On September 2, 2016, in response to a call by India’s Central Trade Union Organizations (CTUOs), workers from different sectors will participate in a nationwide strike. Termed the “Bharat Bandh 2016” (All-India Strike 2016), it will include workers across 10 states, and the numbers are expected to significantly cross the 140 million mark, which was the estimate of a strike held this same day last year. Gathering against what they call the “anti-worker and anti-people” policies of the state, the demands of those participating have been put forward in a 12-point charter. They include an increase in the minimum wage to $270 per month, an assured enhanced pension of not less than $45 per month and universal social security coverage for all workers. They have also asked for strict enforcement of basic labor laws and no unilateral amendment of the same, as well as a refusal to allow foreign direct investment in strategic sectors like railways and defense.
Prime Minister Narendra Modi chaired an emergency meeting earlier this week in an attempt to preempt the strike. The central government aimed to dissuade it by raising the minimum wage to $180 per month, and Finance Minister Arun Jaitley said he would ensure the provision of two years’ worth of bonuses to central government employees, which has been pending for a while. While the government has identified eight out of the 12 demands as strictly worker-related and states that it has been willing to bend regarding seven of them, the unions did not budge. They perceived the government’s attempts as part of a spectrum that ranged from insincere and hurried to even insulting, and decided to go ahead with the plan.
The strike will include workers from multiple prominent public sector organizations like Coal India Limited, Oil and Natural Gas Corporation (ONGC), Bharat Heavy Electricals Limited (BHEL), and Hindustan Aeronautics Limited (HAL). The broad sector count includes electricity, transportation, mining, telecom, banking (including Reserve Bank of India employees), and insurance – in varying degrees across the states. Domestic workers’ unions are increasingly joining the count, and in some states autorickshaw drivers have joined the call, with the city of Mumbai being a notable exception to this.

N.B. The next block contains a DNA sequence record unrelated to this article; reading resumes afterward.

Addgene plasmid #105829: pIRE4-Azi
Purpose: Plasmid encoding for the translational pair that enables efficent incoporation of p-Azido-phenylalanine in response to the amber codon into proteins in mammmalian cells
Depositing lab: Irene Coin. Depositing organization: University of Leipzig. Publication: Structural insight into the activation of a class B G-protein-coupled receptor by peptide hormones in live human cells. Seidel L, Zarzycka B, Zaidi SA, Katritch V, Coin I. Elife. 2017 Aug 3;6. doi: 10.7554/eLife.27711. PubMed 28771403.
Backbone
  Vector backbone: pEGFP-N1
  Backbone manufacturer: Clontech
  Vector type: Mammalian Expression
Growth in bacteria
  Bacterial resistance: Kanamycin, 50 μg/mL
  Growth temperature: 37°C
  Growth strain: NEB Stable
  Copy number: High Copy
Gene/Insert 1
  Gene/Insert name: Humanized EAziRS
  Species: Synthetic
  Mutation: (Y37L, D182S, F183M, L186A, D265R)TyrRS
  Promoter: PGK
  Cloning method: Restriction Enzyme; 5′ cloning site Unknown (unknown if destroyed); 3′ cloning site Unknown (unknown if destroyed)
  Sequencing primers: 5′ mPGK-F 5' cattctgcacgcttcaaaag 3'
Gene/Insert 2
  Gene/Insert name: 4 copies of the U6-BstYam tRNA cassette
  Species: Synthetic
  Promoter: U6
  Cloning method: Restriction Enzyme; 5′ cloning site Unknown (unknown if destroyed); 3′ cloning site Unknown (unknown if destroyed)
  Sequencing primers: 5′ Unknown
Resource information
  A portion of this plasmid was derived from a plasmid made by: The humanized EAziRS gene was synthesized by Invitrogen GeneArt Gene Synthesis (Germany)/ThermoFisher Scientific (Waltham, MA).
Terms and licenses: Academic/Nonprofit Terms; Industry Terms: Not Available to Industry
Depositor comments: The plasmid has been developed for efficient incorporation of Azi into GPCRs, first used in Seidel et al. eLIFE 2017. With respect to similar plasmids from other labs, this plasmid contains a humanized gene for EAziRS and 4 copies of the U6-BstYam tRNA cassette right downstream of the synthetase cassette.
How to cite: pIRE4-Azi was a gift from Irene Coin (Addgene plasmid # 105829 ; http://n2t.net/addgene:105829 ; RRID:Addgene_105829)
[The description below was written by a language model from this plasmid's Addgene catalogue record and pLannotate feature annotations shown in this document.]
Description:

Although it is gaining momentum and ready to go on full steam, the strike will not impede several activities like the delivery of essential commodities like milk. Individual states and their ministers have been reacting differently, with West Bengal Chief Minister Mamata Banerjee declaring that public transport will function normally within her domain, and offices will not be permitted to shut. Private banks and ATMs will work around the country, as will several private cab services. Those employed in the Indian Railways will not be participating as the government has already constituted a committee to look into their demands for a wage increase under the 7th Pay Commission. But almost all prominent trade unions have joined this call – with the Bharatiya Mazdoor Sangh, an affiliate of prominent right-wing group Rashtriya Swayamsevak Sangh (RSS), being the only one to pull out.
The trade unions however are resolute this time. In fact, 14 prominent trade unions from across the nation have come together to form an umbrella known as the Mazdoor Adhikar Sangharsh Abhiyaan (MASA), which includes workers across sectors like cotton, automotive, agriculture, and manufacturing. They believe that the current CTUOs have largely failed the worker by not being strong enough and compromising more than they need to. In the wake of the upcoming strike, the MASA has banded and will certainly join the strike, but will also aim for stronger mobilization on the agendas of higher minimum wage, abolition of contract labor, and ending arbitrary labor law reforms. While this strike promises to be loud and vociferous this year, louder still is the resolve that underlies its spirit.